It’s Suddenly Clear That My Girls Have a Mind of Their Own

By at 12:16 pm

girl-waffles

This post is part of our Torah MOMentary series. This Shabbat we read Parashat B’har. To read a summary of the portion and learn more, click here.

“Strawberries are yucky.”

“I don’t WANT to sleep in a crib.”

Doc McStuffins is my favorite.

“I don’t like spring time. I just like summer.”

“I like to lick my arm. This is my arm-lick.”

Mother’s Day is NOT FOR GRANDMAS!”

“I. Don’t. Like. Wearing. PAAAAANTTTTTS!”

All of these declarations (and more, I’m sparing you) were uttered by one of my two children over the past few days. They’re still quite young, but there’s no denying it: they are–as my mother-in-law so gently puts it–stretching their wings. They’re asserting themselves. They like their hair messy, their pasta without tomato sauce and their waffles with far too much syrup. They don’t care that much for peanut butter, right now they seem hooked on the color pink, and at least one of my kids pronounces the words “coffee” “talk” and “walk” like she’s straight out of Bensonhurst (she spends a fair amount of time with my mother, who is legitimately straight out of Bensonhurst, so perhaps its no big mystery where that came from).

All of this is to say that the universe has been sending me a deafeningly loud message: these girls have minds of their own. And they’ve wiped off enough of my kisses for me to know that it’s just a matter of time before they utter the rallying cry of little girls everywhere:

“YOU’RE NOT THE BOSS OF ME!!!!!!!!!!!!”

It would be oh-so-fitting then, if that happened this year (though I pray—and here I get carried away with the metaphor—that its at least seven years before I hear that, if not seventeen, if not never) because this, my friends, is the year of the jubilee.

What? You didn’t know?

According to Parashat B’har, which we read in Leviticus this week, “for six years you shall sow your field, and for six years you shall prune your vineyard, and gather in its produce, but in the seventh year, the land shall have a complete rest…”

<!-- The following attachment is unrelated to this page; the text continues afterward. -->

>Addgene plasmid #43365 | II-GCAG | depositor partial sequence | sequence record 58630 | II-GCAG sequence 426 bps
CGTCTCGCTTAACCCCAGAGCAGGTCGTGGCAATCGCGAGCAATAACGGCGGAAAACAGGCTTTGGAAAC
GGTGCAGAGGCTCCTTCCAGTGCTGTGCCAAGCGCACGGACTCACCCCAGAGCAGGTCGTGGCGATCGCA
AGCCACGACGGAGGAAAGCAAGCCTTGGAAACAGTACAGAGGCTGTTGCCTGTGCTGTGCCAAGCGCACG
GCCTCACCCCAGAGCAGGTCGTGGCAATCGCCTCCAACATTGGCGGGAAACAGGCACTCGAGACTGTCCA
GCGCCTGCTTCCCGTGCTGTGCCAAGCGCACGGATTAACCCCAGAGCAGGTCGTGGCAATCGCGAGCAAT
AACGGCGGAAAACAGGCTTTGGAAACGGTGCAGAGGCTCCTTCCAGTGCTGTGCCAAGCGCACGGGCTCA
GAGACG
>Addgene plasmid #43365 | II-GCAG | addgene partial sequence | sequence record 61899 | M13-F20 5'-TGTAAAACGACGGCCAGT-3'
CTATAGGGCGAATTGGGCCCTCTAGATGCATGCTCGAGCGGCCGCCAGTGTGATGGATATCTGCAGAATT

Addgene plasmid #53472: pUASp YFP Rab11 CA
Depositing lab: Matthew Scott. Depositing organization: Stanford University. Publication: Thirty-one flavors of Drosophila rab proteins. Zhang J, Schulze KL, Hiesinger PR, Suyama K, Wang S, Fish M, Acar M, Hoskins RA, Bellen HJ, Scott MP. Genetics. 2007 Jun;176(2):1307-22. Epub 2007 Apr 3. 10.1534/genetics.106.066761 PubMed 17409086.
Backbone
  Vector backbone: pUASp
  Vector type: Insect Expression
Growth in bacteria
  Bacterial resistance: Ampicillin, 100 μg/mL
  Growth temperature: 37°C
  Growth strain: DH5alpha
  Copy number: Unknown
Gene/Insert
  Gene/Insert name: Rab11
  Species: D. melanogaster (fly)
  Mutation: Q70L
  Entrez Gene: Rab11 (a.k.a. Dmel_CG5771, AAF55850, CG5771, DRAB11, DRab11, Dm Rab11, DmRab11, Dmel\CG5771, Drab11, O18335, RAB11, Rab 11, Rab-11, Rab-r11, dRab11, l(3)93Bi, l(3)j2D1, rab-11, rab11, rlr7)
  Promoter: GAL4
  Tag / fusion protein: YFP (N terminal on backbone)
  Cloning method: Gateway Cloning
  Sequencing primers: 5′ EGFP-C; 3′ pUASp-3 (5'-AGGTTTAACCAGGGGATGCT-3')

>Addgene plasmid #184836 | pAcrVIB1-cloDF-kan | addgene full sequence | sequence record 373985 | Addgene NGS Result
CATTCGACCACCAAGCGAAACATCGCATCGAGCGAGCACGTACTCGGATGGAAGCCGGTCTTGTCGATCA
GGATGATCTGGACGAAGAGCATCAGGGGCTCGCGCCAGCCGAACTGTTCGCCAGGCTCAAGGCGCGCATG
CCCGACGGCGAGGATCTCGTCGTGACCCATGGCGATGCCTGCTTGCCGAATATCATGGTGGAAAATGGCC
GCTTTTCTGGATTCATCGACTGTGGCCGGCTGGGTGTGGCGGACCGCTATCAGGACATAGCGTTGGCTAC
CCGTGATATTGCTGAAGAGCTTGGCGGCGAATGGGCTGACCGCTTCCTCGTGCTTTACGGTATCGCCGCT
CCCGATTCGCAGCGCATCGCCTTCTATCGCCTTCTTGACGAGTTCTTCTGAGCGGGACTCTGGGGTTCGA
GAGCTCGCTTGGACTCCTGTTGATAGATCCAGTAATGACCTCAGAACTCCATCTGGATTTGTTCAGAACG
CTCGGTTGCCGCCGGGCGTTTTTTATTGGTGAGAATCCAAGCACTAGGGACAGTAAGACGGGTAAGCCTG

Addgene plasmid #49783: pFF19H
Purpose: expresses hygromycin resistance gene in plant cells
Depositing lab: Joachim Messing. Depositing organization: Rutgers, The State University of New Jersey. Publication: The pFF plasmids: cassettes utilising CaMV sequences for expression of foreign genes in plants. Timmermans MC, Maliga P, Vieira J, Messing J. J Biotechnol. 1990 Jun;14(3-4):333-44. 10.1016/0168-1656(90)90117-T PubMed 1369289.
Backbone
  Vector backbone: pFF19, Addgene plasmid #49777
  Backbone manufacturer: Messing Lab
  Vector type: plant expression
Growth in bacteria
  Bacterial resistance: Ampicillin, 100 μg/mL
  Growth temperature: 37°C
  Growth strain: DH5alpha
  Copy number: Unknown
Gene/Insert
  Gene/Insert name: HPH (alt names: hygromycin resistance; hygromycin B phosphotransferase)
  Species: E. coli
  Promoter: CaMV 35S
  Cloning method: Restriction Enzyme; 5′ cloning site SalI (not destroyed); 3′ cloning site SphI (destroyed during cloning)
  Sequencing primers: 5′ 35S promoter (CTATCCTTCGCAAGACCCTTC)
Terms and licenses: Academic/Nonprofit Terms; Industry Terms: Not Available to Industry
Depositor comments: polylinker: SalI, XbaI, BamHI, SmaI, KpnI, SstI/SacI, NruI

That line from Leviticus provides us with the origin of the concept of a sabbatical year–understood by most as the year your professor takes off from teaching so that she can drink coffee and climb Machu Pichu–I mean write a book and do intensive research. In the Torah, though, the sabbatical year signified a biblical attempt at mandating sustainable farming amongst the people of Israel.

And the 50th year, the year that follows the last year of seven Sabbatical cycles, this, the Torah declares, is the Jubilee. And during the jubilee year, the year of Yovel, we are to “proclaim liberty throughout all the land, unto all its inhabitants!”

That’s right. This is the year we free our kids.

Or… to put it in more applicable terms (because let’s face it, it’s hard to free your kid when she’s most comfortable clinging to your leg), this is the year when we are meant to focus less on material efforts, less on spending, making, buying, acquiring, doing, amassing, having–and more on faith, on spirituality, on taking a step back, on breathing, on letting go of that which was never ours to begin with.

Regardless of what you believe or don’t believe, we can all agree on this: we made a choice to protect our children, care for them, nourish them and provide them with the guidance they need to live a good life, but ultimately, they are not ours. We can’t control their thoughts, we can’t control their actions, we can’t really control who they become, much as we’d like to.

Just as the land of the ancient Israelites wasn’t truly theirs, our kids aren’t truly ours. Rather, they belong to themselves, and to this world. Our challenge, then, is to earn the right to stay present in their lives even as we hold back and let them fly forward. And I imagine, if we’re truly lucky, as parents, we’ll reap the bounty of watching them live a full, bright, awesome life.

To read the previous posts in our Torah MOMentary series, click here.